Who would have thought that indigenous farm materials such as cartwheels (carriage wheels), wood and plows can’t be made into a place of worship? In Manapla, Negros Occidental, there is a chapel commonly called “Chapel of Cartwheels” built in the 1960’s at the middle of Hacienda Rosalia. I found out about this chapel while researching our Bacolod itinerary back in February 2011.
The Adventure of Getting There
To be honest, we had a hard time locating for this chapel but because we are eager to see this wonderful architectural and cultural masterpiece, it is imperative that we view this in person. We first rode a mini bus from Bata Pepsi Plant in Talisay to Manapla at around 9 am, right after we went to the Ruins. The fare for the mini bus costs PHP 30 per person and the travel time is around 1 and a half to 2 hours because of the many stops by the driver to pick up passengers. It should only take you around 45 minutes to an hour if you are riding a private vehicle or if the bus you’ve ridden do not stop most of the time. You’ll pass by the towns of Silay and Victorias before arriving Manapla (route would be Bacolod City – Talisay – Silay – Victorias – Manapla). I would advise you, tell the conductor to drop you off at the Hacienda Rosalia waiting shed (or Gaston waiting shed). If you tell the conductor “Chapel of Cartwheels”, the conductor might bring you to the Roman Catholic Church in Manapla proper. Well, that was what happened to us. We dropped off at the Catholic Church and was surprised that it does not look like cartwheels. And so we made a mistake. Good thing that someone from the office of the church requested their van driver to drop us off at the hacienda and kept on saying “Monsignor’s House”. The driver didn’t even know how to speak Tagalog and I could only understand as much Visayan language as I can then interpreting to my friends.
House of Monsignor at Hacienda Rosalia
Going to the Monsignor’s house was a familiar one. I was saying to myself that it seems that I have seen this place before and then suddenly saw the Gaston Ancestral House which was also Monsignor’s house. I then discovered that THIS WAS THE HOUSE WHERE ORO,PLATA,MATA WAS SHOT! Oro Plata Mata is one of my favorite Pinoy films of all time and probably the best of all time and I could not believe that I am actually standing on it! The fan girl in me suddenly arose but I needed to snap out of it to find the Chapel of Cartwheels. All along, I was wondering where it was located and then voila, it appeared to me unexpectedly.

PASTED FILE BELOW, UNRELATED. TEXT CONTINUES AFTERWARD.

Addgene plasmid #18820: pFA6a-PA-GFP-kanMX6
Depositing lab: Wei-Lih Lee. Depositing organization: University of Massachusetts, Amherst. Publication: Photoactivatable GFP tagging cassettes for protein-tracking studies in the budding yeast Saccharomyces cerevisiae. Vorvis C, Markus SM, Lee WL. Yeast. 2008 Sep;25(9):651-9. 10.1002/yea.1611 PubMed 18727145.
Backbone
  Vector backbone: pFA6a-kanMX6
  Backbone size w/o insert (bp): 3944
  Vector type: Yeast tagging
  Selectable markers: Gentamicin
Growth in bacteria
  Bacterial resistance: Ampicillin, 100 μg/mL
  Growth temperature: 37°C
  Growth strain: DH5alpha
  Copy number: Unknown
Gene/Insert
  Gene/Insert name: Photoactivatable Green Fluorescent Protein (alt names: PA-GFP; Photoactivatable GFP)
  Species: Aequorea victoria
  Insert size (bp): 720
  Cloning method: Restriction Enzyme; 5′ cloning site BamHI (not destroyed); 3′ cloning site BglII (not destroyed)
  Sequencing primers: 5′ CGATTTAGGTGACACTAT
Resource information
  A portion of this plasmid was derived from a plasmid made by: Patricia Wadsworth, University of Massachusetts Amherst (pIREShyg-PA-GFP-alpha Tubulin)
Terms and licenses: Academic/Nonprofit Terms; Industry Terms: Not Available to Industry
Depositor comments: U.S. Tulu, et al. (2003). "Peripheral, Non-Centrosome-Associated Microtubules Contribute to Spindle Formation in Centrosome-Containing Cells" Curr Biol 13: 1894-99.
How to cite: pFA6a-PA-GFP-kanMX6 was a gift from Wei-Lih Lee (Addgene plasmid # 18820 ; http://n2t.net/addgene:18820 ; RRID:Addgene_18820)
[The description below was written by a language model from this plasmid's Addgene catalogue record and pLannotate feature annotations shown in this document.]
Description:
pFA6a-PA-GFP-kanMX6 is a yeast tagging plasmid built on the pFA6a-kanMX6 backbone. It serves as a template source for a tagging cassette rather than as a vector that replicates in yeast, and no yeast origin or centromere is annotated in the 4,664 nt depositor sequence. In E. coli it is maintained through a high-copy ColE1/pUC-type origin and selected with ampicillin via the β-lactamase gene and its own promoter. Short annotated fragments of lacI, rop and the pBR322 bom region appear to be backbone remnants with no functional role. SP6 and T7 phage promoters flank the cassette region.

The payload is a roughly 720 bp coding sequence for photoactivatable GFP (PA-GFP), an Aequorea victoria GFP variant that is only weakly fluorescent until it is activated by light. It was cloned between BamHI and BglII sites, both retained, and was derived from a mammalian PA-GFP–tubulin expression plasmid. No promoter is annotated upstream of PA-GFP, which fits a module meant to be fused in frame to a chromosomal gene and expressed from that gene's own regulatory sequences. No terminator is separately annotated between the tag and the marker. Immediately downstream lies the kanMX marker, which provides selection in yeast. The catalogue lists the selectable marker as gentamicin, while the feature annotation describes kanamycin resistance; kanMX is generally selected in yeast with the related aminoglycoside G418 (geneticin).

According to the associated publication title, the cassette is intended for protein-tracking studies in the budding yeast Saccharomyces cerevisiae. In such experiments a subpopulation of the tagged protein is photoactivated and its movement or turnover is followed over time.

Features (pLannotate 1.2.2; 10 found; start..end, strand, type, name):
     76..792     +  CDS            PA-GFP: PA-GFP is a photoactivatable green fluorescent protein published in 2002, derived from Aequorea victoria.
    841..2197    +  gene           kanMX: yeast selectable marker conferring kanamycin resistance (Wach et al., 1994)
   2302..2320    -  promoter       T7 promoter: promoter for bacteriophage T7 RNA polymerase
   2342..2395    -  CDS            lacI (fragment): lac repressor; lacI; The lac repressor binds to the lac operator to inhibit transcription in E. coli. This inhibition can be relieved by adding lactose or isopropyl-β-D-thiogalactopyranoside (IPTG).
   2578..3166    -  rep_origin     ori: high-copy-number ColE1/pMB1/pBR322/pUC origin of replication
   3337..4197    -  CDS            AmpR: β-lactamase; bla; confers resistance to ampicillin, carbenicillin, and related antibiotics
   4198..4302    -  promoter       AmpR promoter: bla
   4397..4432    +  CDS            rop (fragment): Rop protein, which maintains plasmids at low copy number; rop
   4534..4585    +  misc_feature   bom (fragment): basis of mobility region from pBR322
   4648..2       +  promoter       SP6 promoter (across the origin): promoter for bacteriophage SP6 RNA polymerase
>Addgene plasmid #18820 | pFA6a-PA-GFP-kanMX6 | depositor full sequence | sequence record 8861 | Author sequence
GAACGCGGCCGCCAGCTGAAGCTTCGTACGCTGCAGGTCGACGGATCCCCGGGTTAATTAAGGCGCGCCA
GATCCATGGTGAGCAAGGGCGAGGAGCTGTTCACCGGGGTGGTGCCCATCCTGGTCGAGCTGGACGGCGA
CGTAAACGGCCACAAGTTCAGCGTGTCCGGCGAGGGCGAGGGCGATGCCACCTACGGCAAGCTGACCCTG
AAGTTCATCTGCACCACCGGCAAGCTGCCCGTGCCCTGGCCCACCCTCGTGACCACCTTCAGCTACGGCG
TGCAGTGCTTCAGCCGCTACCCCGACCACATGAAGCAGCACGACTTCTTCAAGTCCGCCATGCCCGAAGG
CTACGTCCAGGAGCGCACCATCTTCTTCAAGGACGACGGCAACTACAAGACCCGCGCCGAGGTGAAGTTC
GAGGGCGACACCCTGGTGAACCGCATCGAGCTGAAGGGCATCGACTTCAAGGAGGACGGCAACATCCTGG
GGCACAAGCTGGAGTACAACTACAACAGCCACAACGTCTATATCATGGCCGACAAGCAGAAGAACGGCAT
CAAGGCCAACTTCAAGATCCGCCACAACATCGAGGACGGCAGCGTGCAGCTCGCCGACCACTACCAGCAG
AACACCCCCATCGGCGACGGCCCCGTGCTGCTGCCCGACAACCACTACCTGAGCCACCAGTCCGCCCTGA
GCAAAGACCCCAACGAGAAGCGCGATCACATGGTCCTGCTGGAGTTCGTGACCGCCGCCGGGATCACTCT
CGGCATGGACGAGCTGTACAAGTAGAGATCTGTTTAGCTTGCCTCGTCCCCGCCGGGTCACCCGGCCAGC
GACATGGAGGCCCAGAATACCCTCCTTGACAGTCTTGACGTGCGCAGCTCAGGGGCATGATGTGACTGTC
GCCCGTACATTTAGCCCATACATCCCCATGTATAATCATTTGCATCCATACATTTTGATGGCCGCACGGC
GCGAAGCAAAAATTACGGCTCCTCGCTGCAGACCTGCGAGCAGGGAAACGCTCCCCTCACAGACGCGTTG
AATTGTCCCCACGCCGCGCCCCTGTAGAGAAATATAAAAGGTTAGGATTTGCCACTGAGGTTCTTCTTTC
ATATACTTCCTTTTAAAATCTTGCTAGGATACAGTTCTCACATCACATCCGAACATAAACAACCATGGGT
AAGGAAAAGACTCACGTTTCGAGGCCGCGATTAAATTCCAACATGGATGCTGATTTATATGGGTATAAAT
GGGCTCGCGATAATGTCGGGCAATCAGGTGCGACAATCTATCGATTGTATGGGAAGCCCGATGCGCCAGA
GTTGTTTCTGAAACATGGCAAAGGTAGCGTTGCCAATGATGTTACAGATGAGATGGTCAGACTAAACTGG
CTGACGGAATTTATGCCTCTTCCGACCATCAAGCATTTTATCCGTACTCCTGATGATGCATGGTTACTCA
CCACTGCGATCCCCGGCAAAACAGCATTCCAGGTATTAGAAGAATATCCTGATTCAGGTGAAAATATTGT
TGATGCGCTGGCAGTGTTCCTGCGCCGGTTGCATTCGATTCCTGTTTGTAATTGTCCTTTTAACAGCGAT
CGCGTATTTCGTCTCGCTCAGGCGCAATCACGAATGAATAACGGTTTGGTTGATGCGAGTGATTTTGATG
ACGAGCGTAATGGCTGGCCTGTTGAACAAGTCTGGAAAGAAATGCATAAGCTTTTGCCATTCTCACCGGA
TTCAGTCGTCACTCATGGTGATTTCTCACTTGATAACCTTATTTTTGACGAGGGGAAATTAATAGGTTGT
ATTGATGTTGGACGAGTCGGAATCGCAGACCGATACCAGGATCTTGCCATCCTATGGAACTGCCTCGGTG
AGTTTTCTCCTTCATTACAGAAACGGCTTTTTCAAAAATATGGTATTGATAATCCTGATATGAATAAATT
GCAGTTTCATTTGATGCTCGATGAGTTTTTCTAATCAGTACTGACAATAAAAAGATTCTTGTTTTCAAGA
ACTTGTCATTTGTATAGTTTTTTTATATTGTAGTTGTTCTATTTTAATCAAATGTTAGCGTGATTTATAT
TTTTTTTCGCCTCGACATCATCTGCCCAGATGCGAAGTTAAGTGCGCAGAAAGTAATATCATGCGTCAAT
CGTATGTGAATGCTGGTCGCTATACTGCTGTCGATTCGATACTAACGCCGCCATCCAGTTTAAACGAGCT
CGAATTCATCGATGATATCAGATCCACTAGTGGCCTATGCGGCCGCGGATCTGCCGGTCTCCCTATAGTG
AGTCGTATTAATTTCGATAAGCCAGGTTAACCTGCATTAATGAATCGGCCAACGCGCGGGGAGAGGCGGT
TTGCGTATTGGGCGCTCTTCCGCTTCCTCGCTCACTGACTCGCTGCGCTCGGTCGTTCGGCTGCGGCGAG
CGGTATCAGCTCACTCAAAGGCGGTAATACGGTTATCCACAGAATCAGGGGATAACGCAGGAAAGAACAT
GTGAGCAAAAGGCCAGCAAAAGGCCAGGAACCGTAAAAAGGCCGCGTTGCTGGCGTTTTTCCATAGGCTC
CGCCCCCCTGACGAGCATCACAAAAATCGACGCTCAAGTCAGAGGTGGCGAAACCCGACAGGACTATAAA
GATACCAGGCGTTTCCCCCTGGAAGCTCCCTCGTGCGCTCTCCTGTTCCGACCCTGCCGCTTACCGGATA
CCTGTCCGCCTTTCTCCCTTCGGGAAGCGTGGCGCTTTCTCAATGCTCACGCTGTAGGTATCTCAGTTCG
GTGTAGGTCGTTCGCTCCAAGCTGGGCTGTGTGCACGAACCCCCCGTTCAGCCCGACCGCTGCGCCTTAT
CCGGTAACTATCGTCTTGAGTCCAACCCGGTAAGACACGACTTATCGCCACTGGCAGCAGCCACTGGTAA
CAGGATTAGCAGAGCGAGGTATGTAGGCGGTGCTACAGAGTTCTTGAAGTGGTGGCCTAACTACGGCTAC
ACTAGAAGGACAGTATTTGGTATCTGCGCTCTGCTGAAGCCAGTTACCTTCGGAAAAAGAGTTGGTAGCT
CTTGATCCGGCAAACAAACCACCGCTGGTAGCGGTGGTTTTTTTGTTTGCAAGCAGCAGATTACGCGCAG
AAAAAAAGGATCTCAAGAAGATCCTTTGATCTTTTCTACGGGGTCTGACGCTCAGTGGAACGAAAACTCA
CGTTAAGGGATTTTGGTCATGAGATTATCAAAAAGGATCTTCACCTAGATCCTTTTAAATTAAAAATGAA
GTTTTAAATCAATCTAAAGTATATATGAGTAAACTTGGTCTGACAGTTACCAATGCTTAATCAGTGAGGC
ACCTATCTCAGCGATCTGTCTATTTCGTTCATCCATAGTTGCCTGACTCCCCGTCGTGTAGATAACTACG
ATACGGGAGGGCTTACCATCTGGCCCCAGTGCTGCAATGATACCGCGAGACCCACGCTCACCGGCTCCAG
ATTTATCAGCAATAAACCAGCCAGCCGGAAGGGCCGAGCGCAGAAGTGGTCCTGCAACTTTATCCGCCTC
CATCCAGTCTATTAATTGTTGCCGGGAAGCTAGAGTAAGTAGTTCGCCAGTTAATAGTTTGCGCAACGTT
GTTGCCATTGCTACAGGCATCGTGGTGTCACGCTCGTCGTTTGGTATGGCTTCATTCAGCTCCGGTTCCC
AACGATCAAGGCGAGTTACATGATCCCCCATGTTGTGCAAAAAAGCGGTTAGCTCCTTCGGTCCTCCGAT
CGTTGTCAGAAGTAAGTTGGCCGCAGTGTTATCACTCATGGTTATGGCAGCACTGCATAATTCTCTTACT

Viewing The Chapel of Cartwheels in Real Life
Monsignor Gigi Gaston (also the designer of the chapel) now lives in the house but it was originally owned by Negros Occidental sugar baron Yves Leopold Germain Gaston. On a side note, there is also another Gaston Ancestral House in Silay popularly known as Balay Negrense which was owned by the son of Yves. One of the caretakers pointed us to the direction where the Chapel of Cartwheels was and it was located at the back of the house, just a few meters away.
The chapel is shaped like a “salakot”, a hat made of locally available materials used by mostly farmers in the Philippines. When you stand at the middle of the chapel and look at the ceiling, it’s like a beehive full of wires. I believe that the designer of this chapel intended it to shape like a “salakot” because of the tenants or workers living in the hacienda (sugar plantation) are mostly farmers.
Sliding Doors Made of Cartwheels
The chapel could only fit a few people inside, probably around 40 – 50 people. They still have masses in this chapel every Sunday, even weddings are being held here.
By being inside the chapel and looking at the interiors, we can’t feel anything but pure admiration by its uniqueness. I have always been fascinated with old churches and even uniquely designed churches / chapels even though I am not really a church-goer myself. I admire the architecture and the possible relevance of this chapel to the people living there. We didn’t have a tour guide so all we can do is just ponder on the rationale of building this chapel at the middle of the hacienda.
The crucified Jesus Christ was hand carven on a cartwheel which is another unique feature of this chapel. This crucifix is elevated at the center of the chapel right above the stone carved altar. Jesus Christ here was dressed like a typical farmer.
At the left side of the altar is the wooden carving of the Virgin Mary. Notice the Virgin Mary is dressed like the typical “baro’t-saya” (blouse and skirt), typical clothes of peasants. There are also cartwheels embedded used colored bottles to have a stained glass effect.
The Chapel of Cartwheels is one of the must visit chapels / churches in Negros Occidental especially when you are in Manapla. In order for you not to miss this, there is a small sign or marker along the left side of the Osmena Road (the main road if you’re coming from Victorias). Just turn left at the side road going to the hacienda (this is right before arriving at the Manapla town proper). Reminder, the road is rough so be prepared for a bumpy ride. There are few tricycles that go in and out of the hacienda, just be patient in waiting. Tricycle ride going to or from the Chapel of Cartwheels may cost you PHP 7.00 (rate as of Feb 2011). If you try to walk from the main road, it will take you probably an hour or more.